After the 2013 USA Swimming World Championship Trials, SwimSwam contributor Christina Wright sat down with T2 Aquatics’ Erika Erndl and wrote a piece about the impressive swimming that she’s doing into her 30’s.
At age 35, Erika Erndl is still swimming very hard, training six days a week with doubles on Mondays and Wednesdays, speed sets on Tuesdays, endurance on Fridays, drylands each day, and even swimming with parachutes and t-shirts. Most workouts are in the 5000 to 6000 yard/meter range.
“I’m probably doing more than people think I can do at this age,” she says after a morning practice of around 6000 meters. “People know me as a 50/100 freestyler, but I train more for the 200. I do a lot of power stuff.”
On this 4th of July morning she’s feeling sore; this is her first hard practice since resting for US World Championship Trials. And Erndl should be proud of her performances in Indy. She was 14th in the 100 free with a 55.43 (55.17 at prelims), 12th in the 200 free with a 2:00.04, 7th in the 100 fly with a 59.52, and 13th in the 50 free with a 25.65 (25.52 at prelims). These times weren’t too far off of her best swims. At the 2009 US Open she was 54.59 in the 100 free and 1:58.92 in the 200 free. At the 2012 US Open she went 58.75 in the 100 fly. And at the 2012 Olympic Trials she swam a 25.37 in the 50 free.
In Indy, Erndl was likely the oldest female swimmer in the pool—most of her competitors were born when she was in high school—but she doesn’t think of the age difference as a negative. “World Championship Trials was a good meet for me, but not a great meet,” she says. “I try not to notice the big age difference. I don’t view myself as less capable because I am 35. Since I returned to swimming in 2007 I have swum faster than ever did before. It doesn’t matter that I am 35—I am capable of doing better.”
Back in 2001 when Erndl graduated from the University of North Carolina there wasn’t an established post-graduate competitive swimming tradition. And unlike a lot of collegiate swimmers, Erndl never tired of the sport. “I never burned out,” she says. “I always felt like I could have done more and was capable of doing more. Now, there are more opportunities to keep swimming. That wasn’t an option in 2001.”
However, Erndl’s comeback was sort of a surprise—even to herself. Her husband Kevin was coaching a masters team, getting up at the crack of dawn to coach practices. “I would roll over in bed, tell him to have fun coaching, and go back to sleep,” she says. “But then one day I just decided to go to practice with him and that’s when the addiction started again.” Soon she found herself competing at a masters meet in Coral Gables, Florida where she placed 2nd and 3rd. “The hunger to compete was there and I told my husband that I wanted to make my Trials cut,” she remembers. “This was in 2007. I swam with the masters team for a few months and then I started training with the age groupers. And then I made my Trials cut in 2007. I thought, ‘It’s on.’”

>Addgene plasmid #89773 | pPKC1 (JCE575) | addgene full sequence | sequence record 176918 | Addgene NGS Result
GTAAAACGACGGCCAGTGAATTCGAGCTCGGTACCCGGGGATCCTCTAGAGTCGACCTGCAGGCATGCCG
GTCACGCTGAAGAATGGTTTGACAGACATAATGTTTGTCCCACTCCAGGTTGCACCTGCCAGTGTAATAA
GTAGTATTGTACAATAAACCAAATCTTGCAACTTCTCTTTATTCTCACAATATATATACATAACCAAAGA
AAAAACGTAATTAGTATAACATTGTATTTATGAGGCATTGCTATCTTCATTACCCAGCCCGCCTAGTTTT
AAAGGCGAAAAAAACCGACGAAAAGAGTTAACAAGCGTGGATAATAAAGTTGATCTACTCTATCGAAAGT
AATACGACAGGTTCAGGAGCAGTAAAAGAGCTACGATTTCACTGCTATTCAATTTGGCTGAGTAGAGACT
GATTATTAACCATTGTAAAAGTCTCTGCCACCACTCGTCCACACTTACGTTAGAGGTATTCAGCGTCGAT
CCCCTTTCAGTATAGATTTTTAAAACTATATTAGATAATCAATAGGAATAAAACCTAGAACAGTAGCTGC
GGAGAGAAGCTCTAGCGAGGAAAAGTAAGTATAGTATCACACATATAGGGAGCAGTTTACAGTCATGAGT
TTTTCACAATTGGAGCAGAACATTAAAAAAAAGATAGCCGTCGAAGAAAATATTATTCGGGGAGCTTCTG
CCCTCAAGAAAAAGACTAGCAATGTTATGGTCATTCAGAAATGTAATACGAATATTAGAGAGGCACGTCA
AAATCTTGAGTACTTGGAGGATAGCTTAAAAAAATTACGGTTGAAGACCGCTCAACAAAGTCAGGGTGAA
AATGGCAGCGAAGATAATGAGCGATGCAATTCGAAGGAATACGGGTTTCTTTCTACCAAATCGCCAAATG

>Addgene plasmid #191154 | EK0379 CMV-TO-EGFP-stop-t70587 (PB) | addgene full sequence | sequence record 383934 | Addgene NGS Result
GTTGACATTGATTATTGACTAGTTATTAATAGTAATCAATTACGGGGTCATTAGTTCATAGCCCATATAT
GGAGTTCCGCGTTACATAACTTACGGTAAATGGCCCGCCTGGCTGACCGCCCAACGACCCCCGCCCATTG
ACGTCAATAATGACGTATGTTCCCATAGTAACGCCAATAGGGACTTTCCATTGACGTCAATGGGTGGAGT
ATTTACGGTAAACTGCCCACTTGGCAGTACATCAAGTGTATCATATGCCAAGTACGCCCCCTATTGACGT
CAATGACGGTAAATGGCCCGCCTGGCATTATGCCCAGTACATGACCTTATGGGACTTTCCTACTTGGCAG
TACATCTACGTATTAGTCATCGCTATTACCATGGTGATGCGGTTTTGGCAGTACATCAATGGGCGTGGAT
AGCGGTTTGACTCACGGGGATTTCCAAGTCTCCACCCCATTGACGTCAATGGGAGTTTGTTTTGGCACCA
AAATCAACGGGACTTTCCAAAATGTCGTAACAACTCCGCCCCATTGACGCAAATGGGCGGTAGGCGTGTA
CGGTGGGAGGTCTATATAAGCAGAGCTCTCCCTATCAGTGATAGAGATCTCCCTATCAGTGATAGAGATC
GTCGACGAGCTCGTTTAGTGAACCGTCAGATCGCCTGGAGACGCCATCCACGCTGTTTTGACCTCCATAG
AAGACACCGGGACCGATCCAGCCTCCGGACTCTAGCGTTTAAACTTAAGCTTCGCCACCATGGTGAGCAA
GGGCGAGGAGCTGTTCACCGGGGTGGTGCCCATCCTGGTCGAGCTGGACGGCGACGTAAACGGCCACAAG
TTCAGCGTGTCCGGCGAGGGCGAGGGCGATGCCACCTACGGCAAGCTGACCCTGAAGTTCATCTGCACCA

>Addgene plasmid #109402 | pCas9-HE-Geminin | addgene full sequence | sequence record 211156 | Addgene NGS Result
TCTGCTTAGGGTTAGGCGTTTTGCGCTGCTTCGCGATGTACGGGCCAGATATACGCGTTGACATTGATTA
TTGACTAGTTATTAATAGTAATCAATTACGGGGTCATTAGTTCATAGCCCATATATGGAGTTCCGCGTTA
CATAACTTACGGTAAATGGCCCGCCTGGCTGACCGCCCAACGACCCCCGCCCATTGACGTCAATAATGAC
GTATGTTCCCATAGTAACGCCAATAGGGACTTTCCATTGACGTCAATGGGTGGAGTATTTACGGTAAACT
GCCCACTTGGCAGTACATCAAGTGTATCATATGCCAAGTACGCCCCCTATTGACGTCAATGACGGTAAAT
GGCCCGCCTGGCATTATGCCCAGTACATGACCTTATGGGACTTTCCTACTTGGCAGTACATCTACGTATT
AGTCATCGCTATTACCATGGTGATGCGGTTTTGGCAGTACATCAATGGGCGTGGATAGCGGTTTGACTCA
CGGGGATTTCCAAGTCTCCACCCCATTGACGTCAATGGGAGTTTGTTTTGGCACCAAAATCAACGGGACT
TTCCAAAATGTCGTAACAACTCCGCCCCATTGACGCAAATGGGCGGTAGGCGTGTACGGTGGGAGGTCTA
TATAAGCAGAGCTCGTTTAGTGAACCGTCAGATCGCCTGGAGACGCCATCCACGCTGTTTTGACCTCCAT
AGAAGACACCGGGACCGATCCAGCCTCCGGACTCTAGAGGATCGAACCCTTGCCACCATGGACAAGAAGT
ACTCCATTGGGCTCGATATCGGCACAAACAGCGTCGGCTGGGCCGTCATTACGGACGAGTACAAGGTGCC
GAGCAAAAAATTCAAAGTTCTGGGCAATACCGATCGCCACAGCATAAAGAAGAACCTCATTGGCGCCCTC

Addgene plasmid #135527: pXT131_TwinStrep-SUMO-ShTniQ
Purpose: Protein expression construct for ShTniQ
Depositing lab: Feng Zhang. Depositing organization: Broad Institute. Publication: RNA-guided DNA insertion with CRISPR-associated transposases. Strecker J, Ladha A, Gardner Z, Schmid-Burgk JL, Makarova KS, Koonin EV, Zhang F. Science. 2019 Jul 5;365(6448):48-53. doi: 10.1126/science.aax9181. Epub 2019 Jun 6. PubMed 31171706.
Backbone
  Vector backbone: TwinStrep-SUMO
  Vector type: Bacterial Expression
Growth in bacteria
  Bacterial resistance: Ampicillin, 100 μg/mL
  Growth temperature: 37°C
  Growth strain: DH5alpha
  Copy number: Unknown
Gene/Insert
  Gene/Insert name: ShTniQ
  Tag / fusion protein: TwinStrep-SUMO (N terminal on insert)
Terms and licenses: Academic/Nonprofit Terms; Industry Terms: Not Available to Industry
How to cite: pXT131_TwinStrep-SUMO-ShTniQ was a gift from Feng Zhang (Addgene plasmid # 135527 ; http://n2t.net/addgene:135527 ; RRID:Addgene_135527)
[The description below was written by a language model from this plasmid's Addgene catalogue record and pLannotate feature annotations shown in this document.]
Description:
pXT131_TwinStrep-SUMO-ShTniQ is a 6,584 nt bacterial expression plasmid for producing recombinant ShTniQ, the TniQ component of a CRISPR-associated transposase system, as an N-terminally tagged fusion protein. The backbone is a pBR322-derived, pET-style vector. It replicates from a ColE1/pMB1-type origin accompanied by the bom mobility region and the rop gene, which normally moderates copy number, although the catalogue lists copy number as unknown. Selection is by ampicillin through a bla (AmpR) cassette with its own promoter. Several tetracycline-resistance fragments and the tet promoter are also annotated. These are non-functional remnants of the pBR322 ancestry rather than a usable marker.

Now Erndl trains with T2 Aquatics. Kevin Erndl started T2, or Transcendent Training, as a triathlon company. The motto for T2 has always been “Exceeding Ordinary Limits.” Once legendary coach Paul Yetter was hired the swimming side of the club became the main focus. “I’ve learned that there are a lot of different ways to go fast,” Erndl says. “But at T2 our philosophy is that we’re going to bust our asses and that’s how we will beat you. I try to have fun with the sport, but sometimes I have to check myself. Growing up I always loved swimming and had fun—it was just what I did. Now it is my job. I’m fortunate to have a husband to support me so that I can train full time and be able to recover and take a nap each day. I strive to strike a balance and to put things in perspective.”
So, what are Erndl’s goals going forward? “I am going to either the US Open or to Southern Zone Sectionals,” she says. “Or I might go to both and swim a couple events at each.” After that Erndl plans to really strike that balance between swimming and the other parts of her life. “I will take a break. I haven’t taken a break for more than two weeks at a time since 2007. I’m not sure how long the break will be,” she says. “If I could keep swimming forever I would. I have been working really hard since I came back. I’ve been very motivated to keep going. Fall will be a good time to take time off and to see what life is like without swimming for a couple months. I can never really plan it out. When I am training I do it 100% and I need to have another life. I need to be a wife.”
For the other “older” swimmers out there who are considering testing the waters again, Erndl has this to say: “If you think you might be one of those people that asks themselves, ‘What if?’ then get out there and make it happen! At least you’ll know that you tried! You can’t put any kind of limit on yourself. You can push yourself beyond where normal people think they can.” We will certainly be watching as she continues to push herself in the next few months before that well deserved break.